Bettis Garside


Early life[edit]

Garside was born in Stringtown, Oklahoma and spent most of his early life in the state, receiving his bachelor's degree from the University of Oklahoma. After service in the U.S. Navy during World War I, Garside served as the Stringtown high school principal and then received his master's degree from Columbia University in 1922.[2]

Life in China[edit]

In 1922, Garside left on a Presbyterian mission to China. He studied Mandarin until 1923, when he became an education professor at Cheeloo University in Jinan. He served in that role until 1926.[2]

Work on Chinese education[edit]

From 1927-1932, Garside served as secretary of the China Union Universities office in New York City.[2] In his first year in the post, Garside helped eleven Christian colleges in China reopen after they had shut due to political turmoil within the Kuomintang (KMT). Earlier that year, Communist influence in the KMT created conditions leading to shutting of several of the institutions.[3]

In October 1932, a new organization, the Associated Boards for Christian Colleges of China (ABCCC) was formed to focus on the interests of Christian colleges in China.[4] Garside served as Executive Secretary of the new organization, a position he held until 1941.[2] At the ABCCC, Garside took upon the role of promoting information about the colleges, which in the 1932-1933 academic year had combined enrollments of 5,400 students and endowments of US$12 million.[4]

In 1935, Garside received an honorary Doctor of Humane Letters degree from College of the Ozarks.[2]

By the time of the start of the Second Sino-Japanese War in 1937, 11 of the 12 member institutions of the ABCCC were in the war zone. Garside spoke widely to encourage the American public to boycott Japanese goods to help stop the war, which had prompted several of the colleges to relocate.[5] Later in the war, in 1940, Garside led fundraising efforts for the members of the ABCCC, which had then grown to 13 colleges. In that year, over 7,700 students attended the schools, several of which had moved because of the conflict. Garside spearheaded a campaign to raise US$250,000 for the schools.[6]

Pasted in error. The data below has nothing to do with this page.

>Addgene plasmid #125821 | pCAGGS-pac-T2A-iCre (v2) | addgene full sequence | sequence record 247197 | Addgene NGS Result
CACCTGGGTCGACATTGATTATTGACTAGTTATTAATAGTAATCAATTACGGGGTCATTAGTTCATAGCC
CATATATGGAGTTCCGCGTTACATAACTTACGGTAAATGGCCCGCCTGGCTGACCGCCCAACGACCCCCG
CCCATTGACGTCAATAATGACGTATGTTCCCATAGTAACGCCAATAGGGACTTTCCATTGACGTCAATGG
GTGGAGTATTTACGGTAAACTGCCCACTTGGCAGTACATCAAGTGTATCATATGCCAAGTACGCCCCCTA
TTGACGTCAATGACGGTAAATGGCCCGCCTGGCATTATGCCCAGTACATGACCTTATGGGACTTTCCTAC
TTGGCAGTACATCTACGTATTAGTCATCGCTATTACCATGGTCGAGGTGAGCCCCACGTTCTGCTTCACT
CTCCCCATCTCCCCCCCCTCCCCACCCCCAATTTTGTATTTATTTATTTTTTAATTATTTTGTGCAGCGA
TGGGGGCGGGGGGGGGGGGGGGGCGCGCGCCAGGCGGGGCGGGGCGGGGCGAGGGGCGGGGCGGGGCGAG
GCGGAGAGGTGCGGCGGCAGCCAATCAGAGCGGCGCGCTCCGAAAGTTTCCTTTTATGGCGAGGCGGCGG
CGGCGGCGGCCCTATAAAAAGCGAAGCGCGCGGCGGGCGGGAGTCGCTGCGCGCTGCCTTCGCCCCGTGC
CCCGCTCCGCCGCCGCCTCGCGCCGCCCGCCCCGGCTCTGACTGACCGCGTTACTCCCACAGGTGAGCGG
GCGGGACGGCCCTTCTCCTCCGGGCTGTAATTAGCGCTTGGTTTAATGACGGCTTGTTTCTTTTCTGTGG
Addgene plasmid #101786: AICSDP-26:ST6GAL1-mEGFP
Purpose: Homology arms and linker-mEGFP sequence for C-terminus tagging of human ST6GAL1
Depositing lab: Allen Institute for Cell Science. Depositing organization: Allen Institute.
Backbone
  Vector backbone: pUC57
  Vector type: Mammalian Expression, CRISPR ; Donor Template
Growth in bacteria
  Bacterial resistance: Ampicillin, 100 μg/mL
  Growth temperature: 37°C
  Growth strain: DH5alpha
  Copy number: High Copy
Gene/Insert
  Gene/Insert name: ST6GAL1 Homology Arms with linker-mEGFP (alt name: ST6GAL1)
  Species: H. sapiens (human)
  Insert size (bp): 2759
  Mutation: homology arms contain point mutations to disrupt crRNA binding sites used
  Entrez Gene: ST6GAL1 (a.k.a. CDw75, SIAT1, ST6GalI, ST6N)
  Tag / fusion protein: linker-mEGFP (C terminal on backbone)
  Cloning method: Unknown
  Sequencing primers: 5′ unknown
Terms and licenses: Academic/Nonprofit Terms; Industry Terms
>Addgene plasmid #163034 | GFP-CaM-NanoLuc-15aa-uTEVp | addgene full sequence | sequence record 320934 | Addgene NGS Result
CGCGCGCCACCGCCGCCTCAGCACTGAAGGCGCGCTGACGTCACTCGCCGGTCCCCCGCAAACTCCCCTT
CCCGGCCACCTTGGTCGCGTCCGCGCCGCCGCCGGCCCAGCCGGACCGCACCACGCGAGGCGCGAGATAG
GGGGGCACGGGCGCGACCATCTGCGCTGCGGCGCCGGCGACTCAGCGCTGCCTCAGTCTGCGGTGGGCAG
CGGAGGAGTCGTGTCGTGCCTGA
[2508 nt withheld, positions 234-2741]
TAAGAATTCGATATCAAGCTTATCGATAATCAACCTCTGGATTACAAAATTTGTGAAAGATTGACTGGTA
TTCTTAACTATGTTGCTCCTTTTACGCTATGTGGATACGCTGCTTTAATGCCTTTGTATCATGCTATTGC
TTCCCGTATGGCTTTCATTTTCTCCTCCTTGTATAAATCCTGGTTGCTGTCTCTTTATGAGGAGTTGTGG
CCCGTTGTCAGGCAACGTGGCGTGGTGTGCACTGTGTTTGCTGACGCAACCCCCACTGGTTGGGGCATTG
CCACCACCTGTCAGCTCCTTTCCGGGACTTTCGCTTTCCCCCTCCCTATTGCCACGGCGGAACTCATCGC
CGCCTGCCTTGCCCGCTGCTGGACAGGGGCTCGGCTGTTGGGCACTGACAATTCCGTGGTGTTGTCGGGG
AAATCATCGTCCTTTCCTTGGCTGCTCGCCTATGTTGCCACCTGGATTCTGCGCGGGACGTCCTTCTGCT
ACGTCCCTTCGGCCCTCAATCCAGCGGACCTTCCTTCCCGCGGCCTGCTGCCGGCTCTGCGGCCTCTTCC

Chinese relief efforts and support for Nationalist China[edit]

Billboard for United China Relief, Los Angeles, 1942. Their fund drive in 1942 brought in $7 million for relief in China.

In March 1941, the ABCCC became part of United China Relief, a new organization which brought together several different philanthropic organizations operating in China. Other organizations joining United China Relief included the American Bureau for Medical Aid to China, the China Emergency Relief Committee, the American Committee for Chinese War Orphans, the Church Committee for China Relief, the American Committee for Chinese Industrial Cooperatives, and the China Aid Council. The new board for this organization included Pearl Buck, William Bullitt, Henry Luce, Robert Sproul, Wendell Willkie, John D. Rockefeller III, Theodore Roosevelt Jr., David O. Selznick, and Thomas Lamont. Eleanor Roosevelt served as honorary chairman. This board chose Garside as the executive director, and he set out to raise the money needed to help the refugees from the war.[7]

United China Relief was the largest philanthropic effort to aid the Chinese people up to that time. This organization, which later became known as United Service to China, raised over US$50 million in donations.[1] Garside's skill in fundraising was shown by the receipt of over $500,000 by June 1941, a mere three months after the launch of the original campaign seeking $5,000,000.[8] From 1941-1967, Garside served in various executive capacities with both organizations.[2]

In 1959, Garside and Lowell Thomas organized the American Emergency Committee for Tibetan Refugees.[1] Garside served on this committee until 1970.[2]

Garside was a strong supporter of Nationalist China, serving on the Committee for Free China and One Million Against Admission of Communist China to the UN. Garside received the Order of Brilliant Star and the Order of Auspicious Clouds from the Republic of China.[2]

Published works[edit]

Garside wrote two books, both non-fiction. The first, published in 1948, was One Increasing Purpose: The Life of Henry Winters Luce, about the missionary father of Time publisher Henry Luce. The second was his memoirs, Within The Four Seas, published in 1985.[2]

Personal life[edit]

On September 21, 1921, Garside married Margaret Cameron. They later had one daughter, Jean. Garside's wife died in 1981.[2]

References[edit]

  1. ^ a b c "Bettis A. Garside, 94, Relief Agencies' Head". The New York Times. 1989-08-02. pp. D22. 
  2. ^ a b c d e f g h i j Marquis Who's Who. 2006. 
  3. ^ "Our Missions Reopen 11 of 16 China Colleges". New York Times. December 20, 1927. 
  4. ^ a b "Colleges in China Held Prospering". New York Times. July 5, 1933. 
  5. ^ "Colleges in China Open". New York Times. October 10, 1937. 
  6. ^ "Liberty and Education". Time. November 4, 1940. 
  7. ^ "$5,000,000 Sought For China Relief". New York Times. March 3, 1941. pp. 1,6. 
  8. ^ "China Fund Tops $500,000". New York Times. June 8, 1941. p. 19. 
  • Garside, B.A. (1985). Within The Four Seas. New York: Frederic C. Beil. ISBN 0-913720-58-5.